May 8, 2019
Significant changes to the Lotto Max game will be made, starting with the May 14 draw.
The jackpot cap will be raised to $70 million from the existing $60 million. When the game was launched in September 2009, the jackpot cap was $50 million. The cap was changed to $60 in July 2015. Raising the jackpot cap is a direct result of jackpot fatigue. As players get used to larger and larger jackpots, the jackpots have to get larger to regain interest.
An even more significant change to the game is the move to two draws per week from the existing one. Draws will be held on Tuesday and Friday. This will be significant to players who like to buy tickets for every draw. Their cost to play the game will double.
The third change is the range of numbers to choose from goes to 1 to 50 from 1 to 49. This increases the odds of winning the jackpot with a single ticket from 1 in 28 million to 1 in 33 million. This is a significant increase in the odds for a game that already had the highest odds of any game in Canada.
The last change, and the least significant, is the addition of two prize categories. The new categories are match 4 plus bonus and match 5 plus bonus.
Before explaining if these changes are good for players, here is a change they did not make but certainly should have made.
The Maxmillion funding rule applies to both the old version of the game and the new version of the game. The wording of the rule is somewhat difficult to understand for those not used to reading lottery games rules. To help explain the rule, here is an example of how the rule is applied as posted on the Western Canada Lottery website - (ILC stands for Interprovincial Lottery Corporation).
Example 5: ILC decides to cap the 7/7 Pool for the Main Draw at $70,000,000, ILC has not set a minimum number of MAXMILLIONS Prizes, and the amount of the 7/7 Pool reaches $83,200,000. 13 MAXMILLIONS Prizes will be drawn and:
• Any MAXMILLIONS Prizes not won will be added to the 7/7 Pool of the next draw.
• $200,000 is added to the 6/7+ Pool of the Main Draw – if the 6/7+ Pool is not
won, the $200,000 will be added to the 7/7 Pool of the next draw.
That is, when a partial Maxmillion prize is funded from sales, the amount of the partial funding is added to the match 6 plus bonus prize category of the current draw. In the above example, $200,000 is the amount of the partial funding.
This is a significant marketing mistake. This claim is made with the understanding the one and only reason for changing any game is to increase sales to make more money. In fact, the reason for the existence of any lottery game is to make money.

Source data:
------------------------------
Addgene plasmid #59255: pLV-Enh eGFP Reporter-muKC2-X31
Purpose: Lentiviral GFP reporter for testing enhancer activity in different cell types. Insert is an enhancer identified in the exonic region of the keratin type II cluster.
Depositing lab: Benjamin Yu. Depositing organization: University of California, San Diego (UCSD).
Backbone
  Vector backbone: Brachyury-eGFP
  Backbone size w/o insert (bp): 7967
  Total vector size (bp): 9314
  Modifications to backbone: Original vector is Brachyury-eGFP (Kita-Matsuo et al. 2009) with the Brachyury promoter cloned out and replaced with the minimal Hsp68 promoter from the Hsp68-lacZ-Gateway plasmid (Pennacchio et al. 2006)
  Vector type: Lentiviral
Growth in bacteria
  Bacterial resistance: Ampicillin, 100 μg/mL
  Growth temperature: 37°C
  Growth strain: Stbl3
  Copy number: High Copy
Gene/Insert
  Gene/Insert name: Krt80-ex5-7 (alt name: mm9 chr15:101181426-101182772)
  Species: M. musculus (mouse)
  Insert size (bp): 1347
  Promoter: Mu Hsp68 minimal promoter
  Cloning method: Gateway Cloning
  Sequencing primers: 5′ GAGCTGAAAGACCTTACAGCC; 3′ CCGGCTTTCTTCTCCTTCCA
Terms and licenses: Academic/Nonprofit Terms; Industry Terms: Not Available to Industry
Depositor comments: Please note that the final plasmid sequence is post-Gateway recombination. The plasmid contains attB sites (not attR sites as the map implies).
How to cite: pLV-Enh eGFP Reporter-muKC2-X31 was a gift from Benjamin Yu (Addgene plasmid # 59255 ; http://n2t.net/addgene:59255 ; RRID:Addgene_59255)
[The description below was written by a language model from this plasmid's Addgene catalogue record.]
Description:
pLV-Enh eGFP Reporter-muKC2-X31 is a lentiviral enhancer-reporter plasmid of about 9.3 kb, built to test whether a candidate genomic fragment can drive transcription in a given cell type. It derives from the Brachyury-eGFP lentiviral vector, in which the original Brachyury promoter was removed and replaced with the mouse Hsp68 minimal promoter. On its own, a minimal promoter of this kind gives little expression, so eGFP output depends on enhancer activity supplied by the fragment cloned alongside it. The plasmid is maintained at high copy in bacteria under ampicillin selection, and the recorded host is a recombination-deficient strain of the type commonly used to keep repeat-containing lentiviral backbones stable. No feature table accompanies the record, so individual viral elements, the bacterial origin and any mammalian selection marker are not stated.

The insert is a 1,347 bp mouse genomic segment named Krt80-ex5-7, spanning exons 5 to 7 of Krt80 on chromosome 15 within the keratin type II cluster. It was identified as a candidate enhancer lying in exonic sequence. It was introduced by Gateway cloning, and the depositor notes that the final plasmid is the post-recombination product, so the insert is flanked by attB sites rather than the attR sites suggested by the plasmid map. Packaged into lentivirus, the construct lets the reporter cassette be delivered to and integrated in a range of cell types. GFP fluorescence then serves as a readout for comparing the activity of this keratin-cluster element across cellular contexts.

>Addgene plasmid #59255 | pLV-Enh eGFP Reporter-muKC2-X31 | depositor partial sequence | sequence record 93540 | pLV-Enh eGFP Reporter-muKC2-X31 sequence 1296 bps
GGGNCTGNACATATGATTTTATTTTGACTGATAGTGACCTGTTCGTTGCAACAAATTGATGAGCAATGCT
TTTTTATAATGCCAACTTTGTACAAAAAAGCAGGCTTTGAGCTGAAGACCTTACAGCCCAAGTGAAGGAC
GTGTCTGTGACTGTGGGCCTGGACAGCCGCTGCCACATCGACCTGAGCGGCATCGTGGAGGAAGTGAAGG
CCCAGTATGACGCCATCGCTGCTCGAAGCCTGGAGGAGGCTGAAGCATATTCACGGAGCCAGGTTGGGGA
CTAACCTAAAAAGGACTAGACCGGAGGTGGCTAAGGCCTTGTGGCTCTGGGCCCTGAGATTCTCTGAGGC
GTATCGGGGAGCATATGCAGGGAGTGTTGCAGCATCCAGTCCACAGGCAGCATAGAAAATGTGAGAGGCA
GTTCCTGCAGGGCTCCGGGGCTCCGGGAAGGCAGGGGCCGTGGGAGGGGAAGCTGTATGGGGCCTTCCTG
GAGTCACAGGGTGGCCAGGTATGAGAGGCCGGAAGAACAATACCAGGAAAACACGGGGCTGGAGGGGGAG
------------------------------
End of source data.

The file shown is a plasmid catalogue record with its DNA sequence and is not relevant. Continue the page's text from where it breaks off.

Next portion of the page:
Adding any money to the match 6 plus bonus category has no impact on sales whatsoever. Players do not buy tickets with the hope of winning the match 6 plus bonus category and the size of the prize has no influence on players' buying decisions.
What should be done with the money? There are at least two better options.
One, add the money to the jackpot or Maxmillions of the following draw.
Two, round up the number of Maxmillions. Using the above example, the number of Maxmillions would increase to 14.
The first option is the better choice since it provides the opportunity to advertise a larger jackpot or a greater number of Maxmillions.
Is there enough money added to the match 6 plus bonus prize category to make a significant change to the size of jackpots or number of Maxmillions? Absolutely!
From May 2015 to the end of 2018, a total of $30 million was added to the match 6 plus bonus category from partially funded Maxmillions. It is abundantly clear, the larger the jackpots and the larger the number of Maxmillions has a positive influence on sales.
Has the game improved?
For individual players, the answer is a definite no. Of all the games offered in Canada, Lotto Max has always been the worst option for individual players. The game has the highest ticket price at $5 for draw games and the highest odds. Now the high ticket price and high odds results in the largest jackpots. But when the jackpots reach the level to somewhat match the cost and odds, the amount is more than most people would spend in a lifetime. Why play for something you will never use?
With the new version of the game, the price stays the same but the odds have increased by 16%. So it is even harder to win a jackpot that will never be spent in a lifetime.
For players that play in a group or pool, the answer is a qualified yes. A jackpot of $70 million is much better for large groups. The jackpot cap is 17% larger; a close match to the increased odds.
The most important change for group play is the two draws per week. This is a subtle but important change. Sales per draw will be much lower resulting in a much lower possibility of multiple jackpot winners. This should result in larger expected values for all draws but most importantly for group play, larger expected values when the jackpot is $70 million. Under the old format, the largest ever expected value was 80%. Under the new format, the expected value should approach or exceed 90%.
So for large lottery groups, the Lotto Max changes are a slight improvement.
For Mario's Lottery Groups, we will continue to buy tickets for the game, but for now, new groups will only buy tickets when the jackpot reaches the $70 million cap.